Charlie Savage and Bobby Chesney come on the podcast to discuss Charlie's New York Times story with Eric Schmitt and Mark Mazzetti on the Obama administration's expanded understanding of the AUMF against al-Shabaab.
Latest in AUMF
With less than two months to go before it hands over power to the Trump administration, the Obama administration is continuing to fine-tune the legal, policy, and institutional architectures that guide its approach to the ongoing conflict with al Qaeda. Under that heading, I want to flag some important recent developments.
1. AUMF expansion: al Shabaab is now a full-fledged "associated force"
Boston University professor and Lawfare Contributor Rebecca Ingber's new article examines the doctrine of "co-belligerency" in both international law and US domestic law as authority for designating and targeting groups under the 2001 AUMF
Even though Republicans and Democrats have overwhelmingly labeled the Orlando mass-murder a terrorist attack, it’s unlikely that either side will introduce an AUMF. Both sides talk about Orlando in national security terms without being willing to step up to the constitutional plate.
These kinds of advocacy lawsuits against the President in the national security arena often have perverse effects on the resulting law. The intent is generally to force constraints onto the executive branch, but the further along this lawsuit gets, the greater the risk it will result in less, rather than more, accountability and constraint on the Executive’s power.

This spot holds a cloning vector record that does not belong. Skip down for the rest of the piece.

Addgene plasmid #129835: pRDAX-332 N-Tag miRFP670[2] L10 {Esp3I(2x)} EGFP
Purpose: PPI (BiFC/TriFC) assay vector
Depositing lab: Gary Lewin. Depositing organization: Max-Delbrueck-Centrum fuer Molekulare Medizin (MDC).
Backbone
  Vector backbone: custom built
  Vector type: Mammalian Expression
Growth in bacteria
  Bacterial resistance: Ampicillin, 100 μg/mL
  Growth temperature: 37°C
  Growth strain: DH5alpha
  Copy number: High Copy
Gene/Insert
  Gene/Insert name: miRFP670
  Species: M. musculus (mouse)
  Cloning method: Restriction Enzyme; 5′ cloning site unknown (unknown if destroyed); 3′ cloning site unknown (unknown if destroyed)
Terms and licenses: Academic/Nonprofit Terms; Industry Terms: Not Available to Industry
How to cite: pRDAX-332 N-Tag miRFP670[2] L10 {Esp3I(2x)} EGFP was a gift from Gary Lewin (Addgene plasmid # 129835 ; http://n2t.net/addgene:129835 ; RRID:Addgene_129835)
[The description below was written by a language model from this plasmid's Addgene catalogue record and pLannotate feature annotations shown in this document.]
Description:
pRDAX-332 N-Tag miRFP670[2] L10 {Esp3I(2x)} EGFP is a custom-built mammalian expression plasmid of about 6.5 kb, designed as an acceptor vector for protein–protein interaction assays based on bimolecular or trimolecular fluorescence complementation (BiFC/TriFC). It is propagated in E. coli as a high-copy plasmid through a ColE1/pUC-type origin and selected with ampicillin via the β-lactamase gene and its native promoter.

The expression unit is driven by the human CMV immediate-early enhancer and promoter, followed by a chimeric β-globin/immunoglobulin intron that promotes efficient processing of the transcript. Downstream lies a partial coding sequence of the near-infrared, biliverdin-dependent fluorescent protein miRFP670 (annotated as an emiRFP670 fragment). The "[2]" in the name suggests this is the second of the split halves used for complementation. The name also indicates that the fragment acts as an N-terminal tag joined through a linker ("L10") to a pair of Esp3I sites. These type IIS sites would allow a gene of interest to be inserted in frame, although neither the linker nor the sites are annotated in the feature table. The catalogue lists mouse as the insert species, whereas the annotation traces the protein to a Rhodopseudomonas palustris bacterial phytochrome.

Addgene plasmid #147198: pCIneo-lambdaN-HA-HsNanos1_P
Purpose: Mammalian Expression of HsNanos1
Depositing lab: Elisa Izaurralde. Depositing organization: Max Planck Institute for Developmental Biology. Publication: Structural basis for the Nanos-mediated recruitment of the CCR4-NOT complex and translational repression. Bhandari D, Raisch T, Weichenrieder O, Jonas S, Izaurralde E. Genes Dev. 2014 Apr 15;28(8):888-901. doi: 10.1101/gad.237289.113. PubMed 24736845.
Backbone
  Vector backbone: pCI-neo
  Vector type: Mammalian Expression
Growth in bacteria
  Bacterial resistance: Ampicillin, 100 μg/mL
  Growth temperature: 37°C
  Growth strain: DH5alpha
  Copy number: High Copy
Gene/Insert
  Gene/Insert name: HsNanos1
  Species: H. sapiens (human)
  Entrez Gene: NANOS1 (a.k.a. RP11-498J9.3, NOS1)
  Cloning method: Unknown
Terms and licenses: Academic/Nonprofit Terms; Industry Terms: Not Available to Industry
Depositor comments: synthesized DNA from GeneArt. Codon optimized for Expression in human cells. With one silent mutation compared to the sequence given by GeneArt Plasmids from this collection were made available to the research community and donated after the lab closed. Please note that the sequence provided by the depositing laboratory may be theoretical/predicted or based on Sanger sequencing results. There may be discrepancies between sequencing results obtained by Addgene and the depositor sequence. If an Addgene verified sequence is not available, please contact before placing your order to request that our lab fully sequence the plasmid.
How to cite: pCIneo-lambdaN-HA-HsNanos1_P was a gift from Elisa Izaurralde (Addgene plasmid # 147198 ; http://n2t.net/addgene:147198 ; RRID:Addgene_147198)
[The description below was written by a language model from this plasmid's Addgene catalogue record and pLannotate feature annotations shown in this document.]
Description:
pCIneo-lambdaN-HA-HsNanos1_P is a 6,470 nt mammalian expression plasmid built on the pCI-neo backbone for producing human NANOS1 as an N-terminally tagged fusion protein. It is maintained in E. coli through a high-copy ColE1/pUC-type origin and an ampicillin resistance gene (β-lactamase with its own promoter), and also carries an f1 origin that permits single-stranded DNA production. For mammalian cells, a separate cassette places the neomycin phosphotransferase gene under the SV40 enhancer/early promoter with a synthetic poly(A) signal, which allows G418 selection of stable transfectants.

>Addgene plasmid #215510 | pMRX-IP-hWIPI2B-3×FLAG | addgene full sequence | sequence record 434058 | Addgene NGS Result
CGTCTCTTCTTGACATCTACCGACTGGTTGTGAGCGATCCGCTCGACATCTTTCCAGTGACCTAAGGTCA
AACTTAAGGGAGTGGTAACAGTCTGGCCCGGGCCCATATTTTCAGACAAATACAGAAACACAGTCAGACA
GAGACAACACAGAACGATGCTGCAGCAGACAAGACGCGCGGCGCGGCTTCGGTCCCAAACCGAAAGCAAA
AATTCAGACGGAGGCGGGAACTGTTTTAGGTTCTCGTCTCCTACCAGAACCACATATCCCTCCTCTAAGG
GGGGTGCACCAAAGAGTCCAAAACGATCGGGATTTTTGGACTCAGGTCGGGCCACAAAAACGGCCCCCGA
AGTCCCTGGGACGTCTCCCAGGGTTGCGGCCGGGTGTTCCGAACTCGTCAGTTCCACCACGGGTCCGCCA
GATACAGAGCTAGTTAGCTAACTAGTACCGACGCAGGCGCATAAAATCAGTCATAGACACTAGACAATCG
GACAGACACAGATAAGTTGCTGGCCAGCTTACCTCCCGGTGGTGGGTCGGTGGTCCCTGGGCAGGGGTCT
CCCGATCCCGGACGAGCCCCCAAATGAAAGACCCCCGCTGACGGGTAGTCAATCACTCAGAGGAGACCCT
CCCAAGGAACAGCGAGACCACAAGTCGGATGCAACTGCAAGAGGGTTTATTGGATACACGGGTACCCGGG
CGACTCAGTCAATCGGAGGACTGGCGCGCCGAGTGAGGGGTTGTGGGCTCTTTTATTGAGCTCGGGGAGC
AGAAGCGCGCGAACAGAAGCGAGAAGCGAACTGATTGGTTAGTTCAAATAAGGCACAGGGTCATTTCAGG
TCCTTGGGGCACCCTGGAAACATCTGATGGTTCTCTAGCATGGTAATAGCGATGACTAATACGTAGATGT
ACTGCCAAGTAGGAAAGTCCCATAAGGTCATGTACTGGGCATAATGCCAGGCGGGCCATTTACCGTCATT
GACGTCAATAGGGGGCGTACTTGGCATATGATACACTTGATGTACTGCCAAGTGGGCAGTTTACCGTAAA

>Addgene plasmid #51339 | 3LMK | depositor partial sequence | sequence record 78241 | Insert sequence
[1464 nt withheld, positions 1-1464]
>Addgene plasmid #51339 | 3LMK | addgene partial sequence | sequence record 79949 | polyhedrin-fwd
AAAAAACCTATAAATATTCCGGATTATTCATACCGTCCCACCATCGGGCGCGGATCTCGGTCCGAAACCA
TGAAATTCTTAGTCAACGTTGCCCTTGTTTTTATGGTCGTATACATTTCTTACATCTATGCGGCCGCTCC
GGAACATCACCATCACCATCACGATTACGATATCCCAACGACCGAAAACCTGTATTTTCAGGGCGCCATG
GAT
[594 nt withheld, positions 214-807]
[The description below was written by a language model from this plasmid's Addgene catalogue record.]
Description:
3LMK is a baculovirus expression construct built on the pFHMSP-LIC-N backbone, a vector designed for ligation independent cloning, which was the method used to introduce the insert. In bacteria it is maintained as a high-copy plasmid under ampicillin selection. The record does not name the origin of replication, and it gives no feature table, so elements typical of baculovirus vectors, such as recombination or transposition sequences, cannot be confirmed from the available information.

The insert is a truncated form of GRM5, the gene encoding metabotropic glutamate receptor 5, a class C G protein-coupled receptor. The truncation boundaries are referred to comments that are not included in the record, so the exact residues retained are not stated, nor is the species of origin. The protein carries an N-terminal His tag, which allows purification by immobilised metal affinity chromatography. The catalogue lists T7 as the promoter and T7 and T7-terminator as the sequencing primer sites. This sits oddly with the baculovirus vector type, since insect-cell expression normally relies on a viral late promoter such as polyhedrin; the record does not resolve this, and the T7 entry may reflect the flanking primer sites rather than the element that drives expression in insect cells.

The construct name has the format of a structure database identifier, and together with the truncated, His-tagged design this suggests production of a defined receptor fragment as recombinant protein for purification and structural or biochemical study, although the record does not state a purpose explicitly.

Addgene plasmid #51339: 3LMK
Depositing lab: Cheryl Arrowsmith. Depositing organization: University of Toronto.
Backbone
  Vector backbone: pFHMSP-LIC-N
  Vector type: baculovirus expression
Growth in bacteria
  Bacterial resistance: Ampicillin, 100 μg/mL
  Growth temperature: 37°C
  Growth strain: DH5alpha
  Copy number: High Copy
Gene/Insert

Charlie Savage’s piece on the legal basis for the March 5 U.S. strike against an al Shabaab training camp, which allegedly killed 150 fighters, raises the intriguing question of whether the AUMF has been stretched yet again, this time to justify U.S. operations against al Shabaab as a whole.
Senate Majority Leader Mitch McConnell, along with four other Republican co-sponsors, introduced a broad Authorization for the Use of Military Force against the Islamic State of Iraq and Syria.
President Obama has sent 39 letters to Congress “consistent with” the War Powers Resolution requirements. The letters are a fascinating read and provide a 30,000-foot view of the Administration’s use of military force abroad.
By voting on a single sentence, Congress can give the President the symbolic support he wants in the fight against ISIL, affirm the President’s current authorities against al Qaeda, the Taliban, and ISIL (but no more), and wipe away the old AUMFs.
Top Pentagon officials make clear that a new AUMF for ISIL would be symbolic only -- which is why Congress won't enact it.